After the rebellion at Kadesh Barnea, chapters 15-19 cover the entire 38 years of wandering whilst a whole generation died out before they could finally make their way again towards the Promised Land. From all that time we are given just one story (chs.16-17), one shocking glimpse of those wasted years. This is a shocking chapter: nearly 15,000 dead in just two days; not at the hand of some enemy army or a terrible natural disaster, but from the hand of their God. This is the God who is “slow to anger, abounding in love and forgiving sin and rebellion” (Nus.14:18), not some grumpy belligerent deity, so it must have been a very serious thing that provoked his anger, and we need to take heed. These stories in Numbers are warnings to us (1 Cor.10:11) and we should therefore pay careful attention.
The leaders of the rebellion have slightly different agendas and gripes but are united by a simple complaint that Moses has got too big for his boots (v.3). Korah’s complaint is addressed first and seems to be the issue that lies at the heart of the chapter. He was a Levite, responsible for looking after the Tabernacle, and his family was responsible for some of the holiest items, including carrying the Ark of the Covenant (see Nus.4), but he resented the fact that of the Levites only Aaron and his family could serve as priests (so vv.8-10) – Why must it be Aaron? Why shouldn’t I be able to come before God? Why shouldn’t God accept my sacrifices? After all, aren’t we all holy? It’s a contemporary complaint: we like to think we can come before God on our own terms, that we should be acceptable to him; exclusive claims in matters of religion sound arrogant. Moses’ response makes it clear though that the arrogance is Korah’s, not Aaron’s, for it is God who decides how he is to be approached, and it is God they are rebelling against (v.11).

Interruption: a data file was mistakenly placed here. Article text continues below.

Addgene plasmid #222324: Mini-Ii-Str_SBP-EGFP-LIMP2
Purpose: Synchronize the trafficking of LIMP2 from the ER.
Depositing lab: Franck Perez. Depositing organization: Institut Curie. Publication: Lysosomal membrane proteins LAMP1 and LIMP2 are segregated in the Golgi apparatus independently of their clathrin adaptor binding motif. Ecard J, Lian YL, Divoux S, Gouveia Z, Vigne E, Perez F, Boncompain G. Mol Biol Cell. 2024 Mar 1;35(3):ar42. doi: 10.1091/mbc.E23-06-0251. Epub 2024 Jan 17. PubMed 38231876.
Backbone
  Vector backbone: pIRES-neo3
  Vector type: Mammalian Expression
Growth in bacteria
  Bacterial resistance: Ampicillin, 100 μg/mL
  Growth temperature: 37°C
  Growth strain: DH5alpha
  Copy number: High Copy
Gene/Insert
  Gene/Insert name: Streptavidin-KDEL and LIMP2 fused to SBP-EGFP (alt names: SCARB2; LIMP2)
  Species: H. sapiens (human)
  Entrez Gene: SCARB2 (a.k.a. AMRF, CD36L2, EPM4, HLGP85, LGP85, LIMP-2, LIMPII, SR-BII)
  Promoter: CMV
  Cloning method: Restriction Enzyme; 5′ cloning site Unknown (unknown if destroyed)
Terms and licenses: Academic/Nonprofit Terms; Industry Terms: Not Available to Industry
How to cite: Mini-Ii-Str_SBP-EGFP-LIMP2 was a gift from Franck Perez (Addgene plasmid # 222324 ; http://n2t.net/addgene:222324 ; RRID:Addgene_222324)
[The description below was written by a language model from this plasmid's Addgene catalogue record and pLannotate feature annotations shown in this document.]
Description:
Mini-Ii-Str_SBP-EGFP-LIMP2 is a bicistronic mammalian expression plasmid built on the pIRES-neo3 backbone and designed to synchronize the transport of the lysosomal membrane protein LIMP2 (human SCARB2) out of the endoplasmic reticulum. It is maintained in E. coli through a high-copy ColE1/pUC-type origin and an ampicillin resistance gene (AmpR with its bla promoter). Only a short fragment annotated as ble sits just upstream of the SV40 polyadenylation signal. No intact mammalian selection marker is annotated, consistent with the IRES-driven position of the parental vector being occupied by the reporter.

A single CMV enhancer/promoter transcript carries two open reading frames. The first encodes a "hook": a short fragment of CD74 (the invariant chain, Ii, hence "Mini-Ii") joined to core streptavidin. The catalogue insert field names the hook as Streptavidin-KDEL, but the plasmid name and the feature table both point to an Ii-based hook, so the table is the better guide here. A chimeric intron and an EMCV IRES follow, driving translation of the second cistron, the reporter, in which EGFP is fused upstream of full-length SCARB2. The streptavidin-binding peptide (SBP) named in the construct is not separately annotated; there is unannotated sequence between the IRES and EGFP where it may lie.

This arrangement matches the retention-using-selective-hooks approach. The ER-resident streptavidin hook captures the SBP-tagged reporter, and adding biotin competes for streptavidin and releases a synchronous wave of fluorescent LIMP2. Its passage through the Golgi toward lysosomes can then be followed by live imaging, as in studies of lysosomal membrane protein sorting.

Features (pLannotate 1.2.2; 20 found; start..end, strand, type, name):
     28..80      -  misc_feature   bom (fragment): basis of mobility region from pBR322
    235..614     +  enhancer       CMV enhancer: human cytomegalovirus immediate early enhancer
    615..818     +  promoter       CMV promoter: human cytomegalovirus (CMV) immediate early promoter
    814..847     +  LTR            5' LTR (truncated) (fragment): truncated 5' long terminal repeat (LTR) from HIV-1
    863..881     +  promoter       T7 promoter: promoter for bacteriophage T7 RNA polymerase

Dathan and Abiram’s complaint is simply blatant defiance and unbelief – rejecting Moses’ authority and God’s redemption. They even refer to Egypt as “a land flowing with milk and honey”, akin to a nominal Christian saying they liked the sound of Hell. The fact that Korah has joined forces with these Reubenites, casts his rebellion in the same dark light: they are rejecting God and the Gospel.
Alarm bells should have been going off in their heads when Moses told them to appear with censers before the LORD, since not long before, whilst camped at Sinai, two of Aaron’s sons had taken censers to offer unauthorised incense and had died (Lev.10), but they present themselves the next day, sure of their own holiness and clearly understanding little of God’s holiness. God threatens to put to death not only the 250 rebels, but the entire people gathered in support. Moses and Aaron fall on their faces and intercede, pleading for mercy, so God says that all who separate themselves from this rebellion will be safe. Then Moses says that God’s verdict on these rebels – his verdict on the right way to approach him – will be made clear when God judges them by the earth swallowing them alive. The ringleaders duly perish, and the 250 co-conspirators are burnt alive as “fire came out from the LORD” (v.35). From the smoking remains of these rebels, the censers are gathered up and made into a permanent reminder that no one can approach God on their own terms as though their offerings or good deeds should secure God’s favour (v.40). Here surely is the lesson the people then and we today are to learn: we can only approach God on his terms, through his appointed priest.
We might have thought the day’s events would have put the fear of God into the people and have given them some respect for Moses and Aaron, but v.41 shows otherwise. Again the glory of the LORD appears and God wants to wipe them out there and then. If we were Moses or Aaron we might have said “Go ahead! I’ve had enough! How can they say that Korah and his gang were the LORD’s people, or that I killed them?!”, but they don’t. They fall on their faces again and plead for mercy, as God would have them do – this was the very responsibility given to them by God, to act as mediators. In their response we are to recognise a different side of God’s response: yes, in his holiness he is provoked to wrath, but in his compassion he longs to show mercy. Unlike the rebels’ offering of incense, which had incited God’s wrath, Aaron’s offering now turns aside God’s wrath. Atonement usually requires blood to be shed but presumably there was no time for that and the fire from the altar represented the sacrifices offered there. Aaron is shown to be the true priest, and points forward to the perfect priest God has provided for us in Christ.